Merav Carmeli, Parent

Parent MERAV CARMELI, along with her partner Nathan and three young children, moved to Jerusalem from Melbourne, Australia, late last year. Merav's children attend the Hand in Hand school. This letter to the editor originally appeared in an Australian publication.

 On the seventh day of Operation Pillar of Cloud, I attended the main parents’ association meeting of Hand in Hand's school in Jerusalem, where Arab and Jewish students learn side by side, speaking both Hebrew and Arabic—and I was moved to tears.

I am already very connected to parents there, as well as to the principals. (There are two: one Jewish one Arab.) We speak often and get along very well, and just being all together in one room was already a profound contrast to what was going on outside.

Some parents wanted the school to issue a public statement condemning the killing on both sides. Some parents thought there was no need to make such political statements, for ultimately, what is really important is that day after day we live together, and our children study together, and we meet after school, and so in some small way we are influencing reality.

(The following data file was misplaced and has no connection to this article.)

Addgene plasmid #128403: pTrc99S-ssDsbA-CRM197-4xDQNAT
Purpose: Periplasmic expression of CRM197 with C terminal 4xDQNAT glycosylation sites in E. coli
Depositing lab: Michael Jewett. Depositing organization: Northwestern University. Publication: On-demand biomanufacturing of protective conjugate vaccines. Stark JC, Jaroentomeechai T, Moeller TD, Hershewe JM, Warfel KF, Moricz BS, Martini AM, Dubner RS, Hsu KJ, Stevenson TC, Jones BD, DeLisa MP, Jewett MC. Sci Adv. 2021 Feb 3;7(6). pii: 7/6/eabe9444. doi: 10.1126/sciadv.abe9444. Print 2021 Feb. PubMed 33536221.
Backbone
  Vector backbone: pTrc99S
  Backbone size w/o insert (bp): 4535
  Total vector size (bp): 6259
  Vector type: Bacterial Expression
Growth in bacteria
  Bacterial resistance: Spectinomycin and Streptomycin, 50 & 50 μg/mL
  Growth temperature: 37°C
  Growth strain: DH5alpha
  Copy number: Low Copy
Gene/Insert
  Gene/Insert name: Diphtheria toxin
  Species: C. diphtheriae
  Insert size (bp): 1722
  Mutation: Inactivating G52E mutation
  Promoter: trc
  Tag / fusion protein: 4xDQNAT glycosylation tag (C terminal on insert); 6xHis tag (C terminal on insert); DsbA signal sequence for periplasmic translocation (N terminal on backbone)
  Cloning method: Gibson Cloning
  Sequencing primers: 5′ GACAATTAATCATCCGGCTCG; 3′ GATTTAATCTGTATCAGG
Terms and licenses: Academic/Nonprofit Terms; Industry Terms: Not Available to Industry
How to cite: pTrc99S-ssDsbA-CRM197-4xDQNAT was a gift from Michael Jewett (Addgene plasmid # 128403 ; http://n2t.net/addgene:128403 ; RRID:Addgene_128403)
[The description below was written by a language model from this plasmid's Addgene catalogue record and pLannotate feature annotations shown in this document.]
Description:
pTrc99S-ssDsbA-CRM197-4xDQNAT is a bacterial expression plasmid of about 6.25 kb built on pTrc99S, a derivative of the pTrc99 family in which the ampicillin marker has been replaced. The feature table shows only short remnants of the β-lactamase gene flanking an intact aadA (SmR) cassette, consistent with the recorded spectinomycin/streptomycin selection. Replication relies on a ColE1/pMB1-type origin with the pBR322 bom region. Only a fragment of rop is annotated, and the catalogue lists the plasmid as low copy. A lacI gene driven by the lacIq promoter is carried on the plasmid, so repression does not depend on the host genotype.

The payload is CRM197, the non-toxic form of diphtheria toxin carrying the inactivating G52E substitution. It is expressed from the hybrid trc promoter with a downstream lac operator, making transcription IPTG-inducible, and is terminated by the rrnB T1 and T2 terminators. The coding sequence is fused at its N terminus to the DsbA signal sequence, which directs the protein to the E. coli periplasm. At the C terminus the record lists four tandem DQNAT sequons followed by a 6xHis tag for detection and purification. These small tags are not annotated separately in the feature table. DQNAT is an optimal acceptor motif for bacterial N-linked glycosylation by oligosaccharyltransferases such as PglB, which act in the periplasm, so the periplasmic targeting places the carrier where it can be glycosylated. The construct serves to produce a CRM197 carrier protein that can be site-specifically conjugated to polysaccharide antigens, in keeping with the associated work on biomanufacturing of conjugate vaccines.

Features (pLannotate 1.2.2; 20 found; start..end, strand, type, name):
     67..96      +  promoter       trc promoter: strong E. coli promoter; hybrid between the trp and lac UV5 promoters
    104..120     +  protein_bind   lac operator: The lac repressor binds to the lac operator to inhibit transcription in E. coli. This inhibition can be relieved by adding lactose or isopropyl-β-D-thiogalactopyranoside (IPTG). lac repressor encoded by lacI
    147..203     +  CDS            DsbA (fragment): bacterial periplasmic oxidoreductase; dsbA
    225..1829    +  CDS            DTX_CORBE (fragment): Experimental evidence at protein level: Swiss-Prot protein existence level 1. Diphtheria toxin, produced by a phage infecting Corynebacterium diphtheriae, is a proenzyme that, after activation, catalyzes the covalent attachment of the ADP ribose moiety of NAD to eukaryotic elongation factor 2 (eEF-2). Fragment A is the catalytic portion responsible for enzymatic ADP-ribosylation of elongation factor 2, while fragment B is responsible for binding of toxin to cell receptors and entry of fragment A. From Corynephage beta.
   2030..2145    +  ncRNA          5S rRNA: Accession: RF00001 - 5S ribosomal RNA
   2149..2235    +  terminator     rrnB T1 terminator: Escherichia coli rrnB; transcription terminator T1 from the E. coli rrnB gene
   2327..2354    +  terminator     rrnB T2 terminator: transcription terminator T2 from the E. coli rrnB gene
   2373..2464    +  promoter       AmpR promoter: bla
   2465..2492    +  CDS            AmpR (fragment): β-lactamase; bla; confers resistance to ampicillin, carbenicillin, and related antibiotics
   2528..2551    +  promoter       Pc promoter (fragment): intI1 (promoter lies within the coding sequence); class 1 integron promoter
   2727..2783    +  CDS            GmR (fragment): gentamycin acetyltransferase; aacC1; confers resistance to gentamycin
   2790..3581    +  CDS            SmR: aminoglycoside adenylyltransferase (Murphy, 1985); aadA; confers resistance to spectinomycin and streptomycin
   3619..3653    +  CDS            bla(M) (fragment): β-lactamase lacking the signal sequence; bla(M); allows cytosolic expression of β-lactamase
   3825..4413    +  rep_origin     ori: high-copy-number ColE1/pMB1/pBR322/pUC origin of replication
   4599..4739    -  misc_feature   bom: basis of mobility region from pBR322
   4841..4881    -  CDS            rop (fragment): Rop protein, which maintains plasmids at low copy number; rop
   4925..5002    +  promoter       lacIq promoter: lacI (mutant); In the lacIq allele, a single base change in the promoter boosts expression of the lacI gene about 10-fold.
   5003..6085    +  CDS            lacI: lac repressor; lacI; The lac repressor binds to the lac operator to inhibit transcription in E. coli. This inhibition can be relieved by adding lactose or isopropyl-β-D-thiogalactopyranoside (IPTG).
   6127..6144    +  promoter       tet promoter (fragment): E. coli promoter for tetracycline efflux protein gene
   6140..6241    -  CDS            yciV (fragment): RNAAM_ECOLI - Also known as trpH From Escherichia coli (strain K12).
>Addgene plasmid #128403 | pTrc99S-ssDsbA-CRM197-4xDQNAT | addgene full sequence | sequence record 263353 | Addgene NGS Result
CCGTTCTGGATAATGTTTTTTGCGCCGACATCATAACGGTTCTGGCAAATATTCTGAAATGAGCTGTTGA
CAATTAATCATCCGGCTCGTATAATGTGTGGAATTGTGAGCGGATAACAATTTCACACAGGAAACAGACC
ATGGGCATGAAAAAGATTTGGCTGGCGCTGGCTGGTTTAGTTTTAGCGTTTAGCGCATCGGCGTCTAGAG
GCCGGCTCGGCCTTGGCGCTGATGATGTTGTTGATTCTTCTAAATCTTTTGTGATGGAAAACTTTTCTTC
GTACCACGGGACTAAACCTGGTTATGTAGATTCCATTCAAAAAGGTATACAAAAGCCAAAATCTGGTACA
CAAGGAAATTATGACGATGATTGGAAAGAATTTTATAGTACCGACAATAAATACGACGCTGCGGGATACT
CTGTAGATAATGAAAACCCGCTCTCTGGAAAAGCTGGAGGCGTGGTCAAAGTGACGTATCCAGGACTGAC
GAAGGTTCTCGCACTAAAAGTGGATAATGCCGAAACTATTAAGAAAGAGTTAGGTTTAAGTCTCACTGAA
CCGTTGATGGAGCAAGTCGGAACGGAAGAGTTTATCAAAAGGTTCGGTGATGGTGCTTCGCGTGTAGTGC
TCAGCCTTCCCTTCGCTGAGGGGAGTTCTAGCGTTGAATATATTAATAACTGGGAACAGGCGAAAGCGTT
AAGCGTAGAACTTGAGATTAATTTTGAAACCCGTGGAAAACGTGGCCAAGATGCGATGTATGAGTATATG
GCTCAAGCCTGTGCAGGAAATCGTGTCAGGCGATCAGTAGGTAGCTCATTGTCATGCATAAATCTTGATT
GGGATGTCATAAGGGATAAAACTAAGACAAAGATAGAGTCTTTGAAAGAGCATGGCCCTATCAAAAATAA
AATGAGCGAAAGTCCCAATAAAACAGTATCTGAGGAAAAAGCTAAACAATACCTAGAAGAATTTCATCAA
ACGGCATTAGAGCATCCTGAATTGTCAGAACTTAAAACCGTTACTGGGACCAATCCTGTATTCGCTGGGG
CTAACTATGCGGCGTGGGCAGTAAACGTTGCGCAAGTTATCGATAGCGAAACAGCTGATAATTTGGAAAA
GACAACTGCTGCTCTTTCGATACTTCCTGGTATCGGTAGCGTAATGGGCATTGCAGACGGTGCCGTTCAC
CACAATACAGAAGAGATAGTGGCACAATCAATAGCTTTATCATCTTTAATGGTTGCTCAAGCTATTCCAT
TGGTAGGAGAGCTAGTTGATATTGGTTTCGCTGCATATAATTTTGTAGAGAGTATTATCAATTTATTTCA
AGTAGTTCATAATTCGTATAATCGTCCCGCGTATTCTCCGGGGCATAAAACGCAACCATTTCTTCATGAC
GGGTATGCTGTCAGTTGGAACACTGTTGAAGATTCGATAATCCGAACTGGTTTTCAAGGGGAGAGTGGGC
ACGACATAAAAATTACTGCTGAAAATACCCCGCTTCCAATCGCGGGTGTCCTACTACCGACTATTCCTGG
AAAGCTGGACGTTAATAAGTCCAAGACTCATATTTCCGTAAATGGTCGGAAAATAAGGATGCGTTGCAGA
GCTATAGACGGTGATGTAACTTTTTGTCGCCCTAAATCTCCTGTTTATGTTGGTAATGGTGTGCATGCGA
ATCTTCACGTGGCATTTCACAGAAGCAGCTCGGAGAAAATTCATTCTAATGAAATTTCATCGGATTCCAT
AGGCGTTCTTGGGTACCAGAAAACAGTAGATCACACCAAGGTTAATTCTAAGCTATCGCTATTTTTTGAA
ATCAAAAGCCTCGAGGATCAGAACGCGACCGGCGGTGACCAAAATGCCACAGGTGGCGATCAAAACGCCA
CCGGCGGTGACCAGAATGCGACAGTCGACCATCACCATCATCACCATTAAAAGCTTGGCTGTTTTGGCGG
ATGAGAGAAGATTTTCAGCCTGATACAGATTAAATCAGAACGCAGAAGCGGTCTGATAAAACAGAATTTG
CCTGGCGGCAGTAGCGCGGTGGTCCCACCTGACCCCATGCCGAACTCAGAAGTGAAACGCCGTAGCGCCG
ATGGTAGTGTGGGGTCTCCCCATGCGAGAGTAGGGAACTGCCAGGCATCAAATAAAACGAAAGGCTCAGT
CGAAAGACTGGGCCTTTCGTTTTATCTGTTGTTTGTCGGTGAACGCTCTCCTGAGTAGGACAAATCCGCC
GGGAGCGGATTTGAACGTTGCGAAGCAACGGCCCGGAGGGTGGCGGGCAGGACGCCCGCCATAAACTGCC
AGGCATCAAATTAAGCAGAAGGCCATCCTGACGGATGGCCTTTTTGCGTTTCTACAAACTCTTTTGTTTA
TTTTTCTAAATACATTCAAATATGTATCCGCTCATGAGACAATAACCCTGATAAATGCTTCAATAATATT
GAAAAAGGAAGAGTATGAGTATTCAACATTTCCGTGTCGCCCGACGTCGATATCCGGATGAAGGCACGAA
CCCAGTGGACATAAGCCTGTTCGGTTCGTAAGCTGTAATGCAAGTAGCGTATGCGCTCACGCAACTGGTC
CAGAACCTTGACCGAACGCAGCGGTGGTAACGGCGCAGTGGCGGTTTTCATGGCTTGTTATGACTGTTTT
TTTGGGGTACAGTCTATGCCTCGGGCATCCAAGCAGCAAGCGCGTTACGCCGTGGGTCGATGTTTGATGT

I found myself thinking how amazing it was that before I came to the school I didn’t really know any Arabs.  Now there are many I feel very close to, and to their children, and I would protect them with my body if someone tried to harm them. Then one Arab woman who I am especially close to (all our children are in the same classes, and we go walking every Sunday night together), said that she doesn’t really care what happens here—one state or two— only that her children will be able to speak Arabic in the center of the city without being afraid that someone will harm them. And more generally, that they will be able to speak Arabic anywhere in the country with pride and without fear.

When she said these things I had goose bumps, and I thought how terrible for a mother to be afraid like that for her children just because of their ethnicity. And this of course reminded me of other times when Jewish mothers were frightened for their children because of their background. I don’t know enough to say who is right and whether we were justified in launching this operation. But I hope that the way we are living together at this school will somehow radiate out and impact reality outside the school. And I hope, mostly, that precious lives on both sides will not be lost.